One in 10 U.S. adults suffer pain that lasts a year or more, according to government statistics released Wednesday.
/ Source: Reuters

One in 10 U.S. adults suffer pain that lasts a year or more, according to government statistics released Wednesday.

But Americans are living longer, with life span at a record average of just short of 80 years, according to the annual report on the nation's health from the Centers for Disease Control and Prevention.

"At birth, life expectancy for females is just over 80 years and nearly 75 for males. The gap in life expectancy between white and black Americans also has narrowed from seven years in 1990 to five years in 2004," the CDC said in a statement.

"Life expectancy at birth reached a record 77.9 years in 2004, up from 77.5 in 2003 and from 75.4 in 1990."

But the bad news is that fully a quarter of American adults say they have suffered a day-long bout of pain in the past month, according to the National Center for Health Statistics, part of the CDC.

Back pain and migraine common ailments
Lower back pain is among the most common complaints, along with migraine or severe headache, and joint pain, aching or stiffness, the survey found.

"We chose to focus on pain in this report because it is rarely discussed as a condition in and of itself — it is mostly viewed as a byproduct of another condition," said Amy Bernstein, the researcher who led the study.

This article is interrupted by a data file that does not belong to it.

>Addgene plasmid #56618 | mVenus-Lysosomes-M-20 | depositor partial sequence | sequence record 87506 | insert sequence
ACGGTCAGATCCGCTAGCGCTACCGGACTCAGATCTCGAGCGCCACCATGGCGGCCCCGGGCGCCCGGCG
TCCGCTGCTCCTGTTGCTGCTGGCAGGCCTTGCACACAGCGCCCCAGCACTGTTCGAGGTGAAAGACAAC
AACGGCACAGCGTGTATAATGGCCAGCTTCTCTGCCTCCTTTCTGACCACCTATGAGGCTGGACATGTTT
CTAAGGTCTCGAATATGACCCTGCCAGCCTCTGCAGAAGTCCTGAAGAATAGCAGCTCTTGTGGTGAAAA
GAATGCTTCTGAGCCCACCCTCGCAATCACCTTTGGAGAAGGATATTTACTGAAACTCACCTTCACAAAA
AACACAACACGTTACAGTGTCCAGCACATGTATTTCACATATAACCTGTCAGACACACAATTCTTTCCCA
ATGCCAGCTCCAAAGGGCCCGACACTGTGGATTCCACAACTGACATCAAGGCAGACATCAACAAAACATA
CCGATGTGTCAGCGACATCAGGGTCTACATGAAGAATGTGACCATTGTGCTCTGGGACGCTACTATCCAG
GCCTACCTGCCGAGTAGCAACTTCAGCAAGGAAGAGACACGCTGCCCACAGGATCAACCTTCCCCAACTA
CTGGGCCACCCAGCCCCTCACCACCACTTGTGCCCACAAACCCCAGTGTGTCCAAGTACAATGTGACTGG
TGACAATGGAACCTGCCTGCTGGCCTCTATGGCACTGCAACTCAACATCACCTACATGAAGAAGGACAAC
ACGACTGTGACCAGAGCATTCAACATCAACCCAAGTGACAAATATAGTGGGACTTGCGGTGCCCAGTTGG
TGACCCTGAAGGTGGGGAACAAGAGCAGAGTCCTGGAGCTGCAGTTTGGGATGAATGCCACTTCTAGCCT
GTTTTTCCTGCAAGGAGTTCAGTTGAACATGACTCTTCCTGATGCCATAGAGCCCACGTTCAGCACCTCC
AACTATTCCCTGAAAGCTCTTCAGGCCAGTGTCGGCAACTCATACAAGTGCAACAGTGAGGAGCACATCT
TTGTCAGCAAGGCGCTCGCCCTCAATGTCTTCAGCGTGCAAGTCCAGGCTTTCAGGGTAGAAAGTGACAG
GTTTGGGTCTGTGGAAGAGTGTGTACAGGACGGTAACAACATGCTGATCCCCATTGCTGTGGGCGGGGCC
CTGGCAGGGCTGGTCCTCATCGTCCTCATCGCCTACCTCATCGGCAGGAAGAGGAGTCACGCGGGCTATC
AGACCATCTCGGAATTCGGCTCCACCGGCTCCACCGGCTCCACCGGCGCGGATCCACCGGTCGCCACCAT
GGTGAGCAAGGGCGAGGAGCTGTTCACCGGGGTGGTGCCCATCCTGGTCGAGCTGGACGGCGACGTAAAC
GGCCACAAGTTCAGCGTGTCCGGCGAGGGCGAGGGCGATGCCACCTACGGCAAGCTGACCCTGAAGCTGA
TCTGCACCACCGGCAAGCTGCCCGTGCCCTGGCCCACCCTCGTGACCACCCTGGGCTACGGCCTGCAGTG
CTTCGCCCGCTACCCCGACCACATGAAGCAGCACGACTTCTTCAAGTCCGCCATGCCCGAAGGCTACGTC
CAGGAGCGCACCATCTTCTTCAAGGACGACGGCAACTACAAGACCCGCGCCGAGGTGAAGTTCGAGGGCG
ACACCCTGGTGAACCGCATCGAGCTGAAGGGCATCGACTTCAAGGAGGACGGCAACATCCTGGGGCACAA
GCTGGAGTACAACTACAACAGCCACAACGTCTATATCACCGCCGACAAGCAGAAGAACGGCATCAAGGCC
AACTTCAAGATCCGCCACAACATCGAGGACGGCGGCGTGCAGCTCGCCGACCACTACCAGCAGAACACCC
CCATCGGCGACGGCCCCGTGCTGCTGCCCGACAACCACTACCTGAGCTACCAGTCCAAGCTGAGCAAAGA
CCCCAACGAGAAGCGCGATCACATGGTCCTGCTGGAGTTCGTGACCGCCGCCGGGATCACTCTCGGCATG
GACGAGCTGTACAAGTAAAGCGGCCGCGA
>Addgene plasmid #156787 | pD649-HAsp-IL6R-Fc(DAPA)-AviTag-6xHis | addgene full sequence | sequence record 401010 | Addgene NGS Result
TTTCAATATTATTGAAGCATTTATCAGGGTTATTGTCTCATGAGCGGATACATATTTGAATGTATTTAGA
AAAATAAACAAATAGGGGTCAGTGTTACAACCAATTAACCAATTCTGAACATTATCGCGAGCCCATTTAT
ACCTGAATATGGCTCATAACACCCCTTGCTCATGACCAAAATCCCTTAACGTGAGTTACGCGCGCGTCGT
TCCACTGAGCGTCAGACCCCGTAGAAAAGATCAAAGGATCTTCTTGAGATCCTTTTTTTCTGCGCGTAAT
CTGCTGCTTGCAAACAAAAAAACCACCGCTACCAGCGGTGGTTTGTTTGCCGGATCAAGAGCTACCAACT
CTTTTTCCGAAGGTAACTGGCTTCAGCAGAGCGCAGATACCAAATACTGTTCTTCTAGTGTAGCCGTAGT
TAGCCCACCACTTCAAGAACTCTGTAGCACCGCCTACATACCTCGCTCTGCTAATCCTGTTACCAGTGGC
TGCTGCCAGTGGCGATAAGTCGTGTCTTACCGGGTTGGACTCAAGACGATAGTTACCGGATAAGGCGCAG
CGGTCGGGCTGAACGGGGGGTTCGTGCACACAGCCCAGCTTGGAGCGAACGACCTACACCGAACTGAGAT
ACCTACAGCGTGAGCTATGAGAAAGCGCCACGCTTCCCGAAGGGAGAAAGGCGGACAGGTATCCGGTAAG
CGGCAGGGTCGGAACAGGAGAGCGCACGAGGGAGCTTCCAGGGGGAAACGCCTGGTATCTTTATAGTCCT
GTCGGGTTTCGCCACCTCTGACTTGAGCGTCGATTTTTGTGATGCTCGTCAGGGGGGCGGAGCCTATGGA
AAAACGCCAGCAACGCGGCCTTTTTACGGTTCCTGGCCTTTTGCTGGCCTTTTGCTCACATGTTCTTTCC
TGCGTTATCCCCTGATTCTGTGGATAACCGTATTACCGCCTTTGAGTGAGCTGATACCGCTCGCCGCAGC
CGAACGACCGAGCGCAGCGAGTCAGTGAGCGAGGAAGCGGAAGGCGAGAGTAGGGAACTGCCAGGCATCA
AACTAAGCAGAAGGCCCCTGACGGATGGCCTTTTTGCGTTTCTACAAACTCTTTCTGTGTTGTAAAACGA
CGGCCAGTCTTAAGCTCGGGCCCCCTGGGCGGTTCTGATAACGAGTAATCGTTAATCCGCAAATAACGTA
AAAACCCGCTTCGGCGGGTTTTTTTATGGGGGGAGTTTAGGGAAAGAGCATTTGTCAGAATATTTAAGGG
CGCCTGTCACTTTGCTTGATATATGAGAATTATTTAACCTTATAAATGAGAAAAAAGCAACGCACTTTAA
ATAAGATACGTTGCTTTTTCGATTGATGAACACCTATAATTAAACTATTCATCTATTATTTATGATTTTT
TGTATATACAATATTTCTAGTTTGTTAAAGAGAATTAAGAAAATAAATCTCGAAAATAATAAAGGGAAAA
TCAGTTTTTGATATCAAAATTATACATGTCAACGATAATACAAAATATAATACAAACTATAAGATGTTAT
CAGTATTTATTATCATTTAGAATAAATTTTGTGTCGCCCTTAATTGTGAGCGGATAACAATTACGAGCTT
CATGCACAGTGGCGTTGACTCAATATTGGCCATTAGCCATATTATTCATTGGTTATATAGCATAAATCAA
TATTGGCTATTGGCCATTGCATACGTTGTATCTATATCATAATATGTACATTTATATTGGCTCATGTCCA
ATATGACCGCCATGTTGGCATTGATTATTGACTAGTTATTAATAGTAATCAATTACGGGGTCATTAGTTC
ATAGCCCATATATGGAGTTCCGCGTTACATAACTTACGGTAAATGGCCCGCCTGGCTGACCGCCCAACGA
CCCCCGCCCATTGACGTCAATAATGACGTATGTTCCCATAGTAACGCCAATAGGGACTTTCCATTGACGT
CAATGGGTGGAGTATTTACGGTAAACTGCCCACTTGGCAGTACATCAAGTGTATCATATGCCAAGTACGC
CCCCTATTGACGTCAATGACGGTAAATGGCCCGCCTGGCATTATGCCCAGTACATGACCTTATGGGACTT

More than a quarter of adults interviewed said they had experienced low back pain in the past three months.

Migraines or severe headaches affected 15 percent of adults in the past three months, and 4.2 percent of adults had used a narcotic drug in the past month for pain relief.

The report found that U.S. health care spending averaged $6,280 per person in 2004.

Infant mortality fell to 6.8 deaths per 1,000 live births in 2004, down slightly from 6.9 deaths in 2003.

For adults, heart disease remains the leading killer, but deaths from heart disease fell 16 percent between 2000 and 2004, the report found. Deaths from cancer — the No. 2 killer — dropped by 8 percent.

But diabetes is worsening and 11 percent of adults aged 40-59 years have diabetes — 23 percent of those 60 and older, according to the report.